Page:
1. gatchamandave
    May 16, 2014 @ 12:26 am

    Actually Josh, there were 17 issues or so of Marvel's 1979-81 spin off from The Motion Picture. It was crippled by being limited solely to the concepts that appeared in TMP, and from constantly changing creative teams and, alas, a sterility of approach that matches that of the film. Put it this way – I know I have a complete set somewhere in the attic, but I haven't seen it since 1983 when the far superior DC version came along.

    Which brings us to Mike W Barr. He's an odd cove, isn't he ? He seems to work best when he's got a strong editor or collaborator – his late 80s run on Detective Comic with Alan Davis was a thing of beauty, but when Davis leaves Barr produces The Night of the Reaper, which might be the most flat out insane Batman story ever told, and I've read the ones where he dresses up in a differentcouloured bat suit every night. Keep your eye on Mike Barr and you get Son of the Demon, look away and you get Looker. So here we get Bearclaw as an arrogant, petty minded asshole, which is pretty much how he remains, but the intriguing idea of a Klingon with a conscience, which is a positive step forward.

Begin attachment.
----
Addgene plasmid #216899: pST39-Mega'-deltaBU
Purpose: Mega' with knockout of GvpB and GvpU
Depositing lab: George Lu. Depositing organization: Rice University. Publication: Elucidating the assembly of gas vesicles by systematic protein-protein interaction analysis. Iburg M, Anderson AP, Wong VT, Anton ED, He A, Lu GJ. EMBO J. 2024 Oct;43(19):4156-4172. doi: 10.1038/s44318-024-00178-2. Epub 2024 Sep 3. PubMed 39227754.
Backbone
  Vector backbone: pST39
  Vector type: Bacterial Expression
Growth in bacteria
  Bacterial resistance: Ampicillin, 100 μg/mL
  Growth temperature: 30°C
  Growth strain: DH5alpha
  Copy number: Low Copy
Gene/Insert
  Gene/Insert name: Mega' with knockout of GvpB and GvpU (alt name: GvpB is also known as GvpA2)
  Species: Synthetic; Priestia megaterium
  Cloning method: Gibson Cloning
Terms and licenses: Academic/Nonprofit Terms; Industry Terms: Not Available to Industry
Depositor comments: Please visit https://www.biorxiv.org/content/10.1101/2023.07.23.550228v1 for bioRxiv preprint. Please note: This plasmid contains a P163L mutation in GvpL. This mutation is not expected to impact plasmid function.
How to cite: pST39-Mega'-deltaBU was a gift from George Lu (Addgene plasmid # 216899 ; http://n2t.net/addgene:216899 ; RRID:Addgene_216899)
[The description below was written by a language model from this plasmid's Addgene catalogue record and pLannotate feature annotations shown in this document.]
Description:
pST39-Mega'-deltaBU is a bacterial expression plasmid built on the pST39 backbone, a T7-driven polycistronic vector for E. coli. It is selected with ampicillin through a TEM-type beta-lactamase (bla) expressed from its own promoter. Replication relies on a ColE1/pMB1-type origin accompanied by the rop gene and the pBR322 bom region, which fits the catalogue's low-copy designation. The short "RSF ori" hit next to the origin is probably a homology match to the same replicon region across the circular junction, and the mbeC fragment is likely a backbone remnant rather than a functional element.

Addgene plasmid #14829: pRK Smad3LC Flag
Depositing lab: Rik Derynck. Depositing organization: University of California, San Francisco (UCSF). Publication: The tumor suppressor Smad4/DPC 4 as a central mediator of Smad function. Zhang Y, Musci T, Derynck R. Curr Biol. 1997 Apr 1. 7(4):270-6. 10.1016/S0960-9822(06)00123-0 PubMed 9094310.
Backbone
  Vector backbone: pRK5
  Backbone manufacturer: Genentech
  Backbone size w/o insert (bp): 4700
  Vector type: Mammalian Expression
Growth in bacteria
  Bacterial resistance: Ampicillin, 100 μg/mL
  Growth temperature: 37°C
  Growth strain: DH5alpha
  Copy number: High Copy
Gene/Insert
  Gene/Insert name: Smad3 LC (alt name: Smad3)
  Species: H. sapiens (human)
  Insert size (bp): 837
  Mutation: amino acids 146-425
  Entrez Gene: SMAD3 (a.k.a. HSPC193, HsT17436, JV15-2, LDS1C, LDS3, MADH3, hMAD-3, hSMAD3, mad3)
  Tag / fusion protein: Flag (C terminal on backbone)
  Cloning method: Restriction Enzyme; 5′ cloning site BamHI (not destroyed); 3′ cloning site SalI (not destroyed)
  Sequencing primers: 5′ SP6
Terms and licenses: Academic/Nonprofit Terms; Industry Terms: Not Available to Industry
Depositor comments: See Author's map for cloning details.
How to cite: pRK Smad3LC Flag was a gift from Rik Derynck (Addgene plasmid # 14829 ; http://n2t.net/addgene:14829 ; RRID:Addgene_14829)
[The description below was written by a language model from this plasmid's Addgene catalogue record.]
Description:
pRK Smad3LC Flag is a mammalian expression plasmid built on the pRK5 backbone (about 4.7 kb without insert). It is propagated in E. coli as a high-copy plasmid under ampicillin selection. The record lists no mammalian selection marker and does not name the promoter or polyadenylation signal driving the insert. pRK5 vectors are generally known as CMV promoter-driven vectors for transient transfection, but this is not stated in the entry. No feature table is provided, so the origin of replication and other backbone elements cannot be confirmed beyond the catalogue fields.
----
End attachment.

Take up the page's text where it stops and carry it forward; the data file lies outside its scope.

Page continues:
I like this series but, as you say, every time it takes a couple of steps forward – particularly when Peter David takes over the writing – along comes a movie to kick the feet out from under it.


  2. Josh Marsfelder
    May 16, 2014 @ 8:59 am

    I remember that movie adaptation: I even mention it in my post on "The Final Voyage", I don't know why I neglected to make that clear here…

    Barr certainly is interesting. It is true that most of the work of his I like the most (and I'm only familiar with his Star Trek stuff I have to say) does tend to be when he's working with somebody else. "The Legendary Crossover" is flat-out one of my favourite Trek stories ever, but this one doesn't do anything for me and while I enjoyed "The Final Voyage" and felt it filled a niche (I mean I think it's about as good as a story that's trying to bridge the gap between the Original Series and Phase II/The Motion Picture can possibly be and was perfectly timed) it's not something I'm going to revisit over and over again.

    I am definitely a fan of DC's Trek line overall though, both this one, its successor and it's flatly unbelievably amazing run on Star Trek: The Next Generation. Some of my favourite expanded universe work of all. If nothing else, this particular line is sort of an early draft of where DC will eventually go.